Clinton announces plans to protect US forests
President Bill Clinton has announced plans to protect more than 40 million acres (16.2 million hectares) of US forests from road construction, logging or other activities that could degrade the forest ecosystems.
Speaking at Reddish Knob Overlook in the George Washington and Jefferson National Forest Virginia, Clinton also sketched out his plans for a proposed $1Bn Lands Legacy Initiative, which would guarantee funds for the protection of environmentally sensitive lands across the US.
These areas would include Civil War battlefields, remote stretches of the Lewis and Clark Trail and nearly half a million acres of California’s desert parks and wilderness areas.
Clinton threatened to veto Congress’ forthcoming Interior Bill if Congress fails to fund the Lands Legacy Initiative. “Unfortunately, this Congress seems intent on walking away from this opportunity,” Clinton said. “They’re trying to slash Lands Legacy funding by a full two-thirds this year alone, with no action at all to ensure permanent funding in the years ahead. This is not an isolated case, unfortunately. Once again, the leaders of the Republican majority are polluting our spending bills with special interest riders that would promote overcutting in our forests, allow mining companies to dump more toxic waste on public land, and give a huge windfall to companies producing oil on federal lands. I have vetoed such bills before because they were loaded up with anti-environmental riders. If necessary, I will do so again.”
Clinton was keen to allay fears that the new proposals would damage local timber and paper businesses. “It is very important to point out that we are not trying to turn the national forests into museums,” Clinton said. “Even as we strengthen protections, the majority of our forests will continue to be responsibly managed for sustainable timber production and other activities. This initiative should have almost no effect on timber supply. Only five percent of our country’s timber comes from the national forests. Less than five percent of the national forests’ timber is now being cut in roadless areas. We can easily adjust our federal timber program to replace five percent of five percent, but we can never replace what we might destroy if we don’t protect these 40 million acres.”
Environmentalists greeted the proposals as the start of an effort to ensure permanent protection of US National Forests. Executive Director Carl Pope of the Sierra Club said: “Sierra Club wholeheartedly applauds the Clinton Administration’s vision to protect roadless areas in our National Forests. President Clinton is taking a great step to ensure future generations of Americans can enjoy healthy, productive forests. Our National Forests’ roadless areas provide opportunities for backcountry recreation, clean drinking water, and prime habitat for wildlife like salmon and grizzly bear, but most of those areas are not protected from logging and other destruction. Roadless areas are the remaining remnants of our nation’s forest heritage and deserve permanent protection.”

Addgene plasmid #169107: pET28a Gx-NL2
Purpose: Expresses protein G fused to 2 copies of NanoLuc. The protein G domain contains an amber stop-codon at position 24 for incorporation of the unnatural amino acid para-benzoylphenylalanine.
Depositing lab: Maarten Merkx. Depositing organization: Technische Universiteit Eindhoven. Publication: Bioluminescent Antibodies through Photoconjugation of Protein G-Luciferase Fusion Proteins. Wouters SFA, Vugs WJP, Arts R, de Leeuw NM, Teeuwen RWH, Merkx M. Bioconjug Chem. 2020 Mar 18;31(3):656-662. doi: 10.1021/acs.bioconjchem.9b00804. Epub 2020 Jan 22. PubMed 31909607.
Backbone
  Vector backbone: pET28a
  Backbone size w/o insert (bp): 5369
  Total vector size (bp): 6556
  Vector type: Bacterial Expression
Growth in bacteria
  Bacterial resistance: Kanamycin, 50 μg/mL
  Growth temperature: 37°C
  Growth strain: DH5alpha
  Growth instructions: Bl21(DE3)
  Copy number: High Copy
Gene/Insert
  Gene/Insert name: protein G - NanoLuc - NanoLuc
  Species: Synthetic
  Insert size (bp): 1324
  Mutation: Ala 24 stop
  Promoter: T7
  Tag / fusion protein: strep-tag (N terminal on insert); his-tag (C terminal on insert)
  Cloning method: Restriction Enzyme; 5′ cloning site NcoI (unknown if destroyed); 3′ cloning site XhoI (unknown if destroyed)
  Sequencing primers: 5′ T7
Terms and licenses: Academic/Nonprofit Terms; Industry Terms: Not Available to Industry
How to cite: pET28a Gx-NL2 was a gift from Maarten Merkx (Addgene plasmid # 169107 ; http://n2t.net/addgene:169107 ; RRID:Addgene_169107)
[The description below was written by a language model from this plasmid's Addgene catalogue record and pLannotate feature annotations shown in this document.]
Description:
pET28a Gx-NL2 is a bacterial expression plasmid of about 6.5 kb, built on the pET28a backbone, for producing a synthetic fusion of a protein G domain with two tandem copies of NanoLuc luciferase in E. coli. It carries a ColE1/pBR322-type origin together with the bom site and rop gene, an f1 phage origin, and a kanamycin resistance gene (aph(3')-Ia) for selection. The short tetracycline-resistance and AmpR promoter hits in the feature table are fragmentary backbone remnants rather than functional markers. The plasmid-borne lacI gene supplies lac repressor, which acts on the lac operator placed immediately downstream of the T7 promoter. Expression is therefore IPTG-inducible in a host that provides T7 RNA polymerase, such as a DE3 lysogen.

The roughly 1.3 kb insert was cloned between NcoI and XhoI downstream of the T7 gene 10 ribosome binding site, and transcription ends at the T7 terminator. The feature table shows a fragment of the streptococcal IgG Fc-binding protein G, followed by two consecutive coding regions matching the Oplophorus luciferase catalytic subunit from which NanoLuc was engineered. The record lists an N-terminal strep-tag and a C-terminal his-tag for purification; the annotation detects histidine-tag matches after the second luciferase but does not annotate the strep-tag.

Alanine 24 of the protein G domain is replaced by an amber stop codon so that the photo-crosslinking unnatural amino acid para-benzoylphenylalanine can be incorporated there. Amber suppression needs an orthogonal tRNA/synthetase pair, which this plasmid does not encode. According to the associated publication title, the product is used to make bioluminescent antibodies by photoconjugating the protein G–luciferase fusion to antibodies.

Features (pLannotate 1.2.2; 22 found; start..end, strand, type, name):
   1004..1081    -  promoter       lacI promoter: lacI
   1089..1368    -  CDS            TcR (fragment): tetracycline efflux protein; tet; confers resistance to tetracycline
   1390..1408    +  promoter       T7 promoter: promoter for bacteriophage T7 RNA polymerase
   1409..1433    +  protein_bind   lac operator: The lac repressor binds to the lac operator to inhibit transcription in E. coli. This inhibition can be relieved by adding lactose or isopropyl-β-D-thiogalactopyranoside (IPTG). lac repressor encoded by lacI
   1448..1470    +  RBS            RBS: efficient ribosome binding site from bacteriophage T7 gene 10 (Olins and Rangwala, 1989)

However, W. Henson Moore, the President and CEO of The American Forest & Paper Association, described the proposals as amounting to plans “to build a wall around much of the National Forest.” He added: “What the President is really doing is implementing a ‘burn and rot’ policy on the National Forests. These roads are used to fight fires and help scientists control disease and insect infestations. They are also used by everyday Americans who want to enjoy themselves in the Forest. The Forest Service already estimates they have 65 million acres of forestland at high risk of catastrophic wildfire and disease and insect infestation, and this new policy is going to make this situation even worse.
“Almost eighty percent of the National Forest System is now off-limits to forest products companies. Taking more the way he has, in an end-run around the Congress, puts an unfair strain on rural economies, an unwise dependence on foreign imports, and an unbearable burden on ecosystems already fighting for survival.”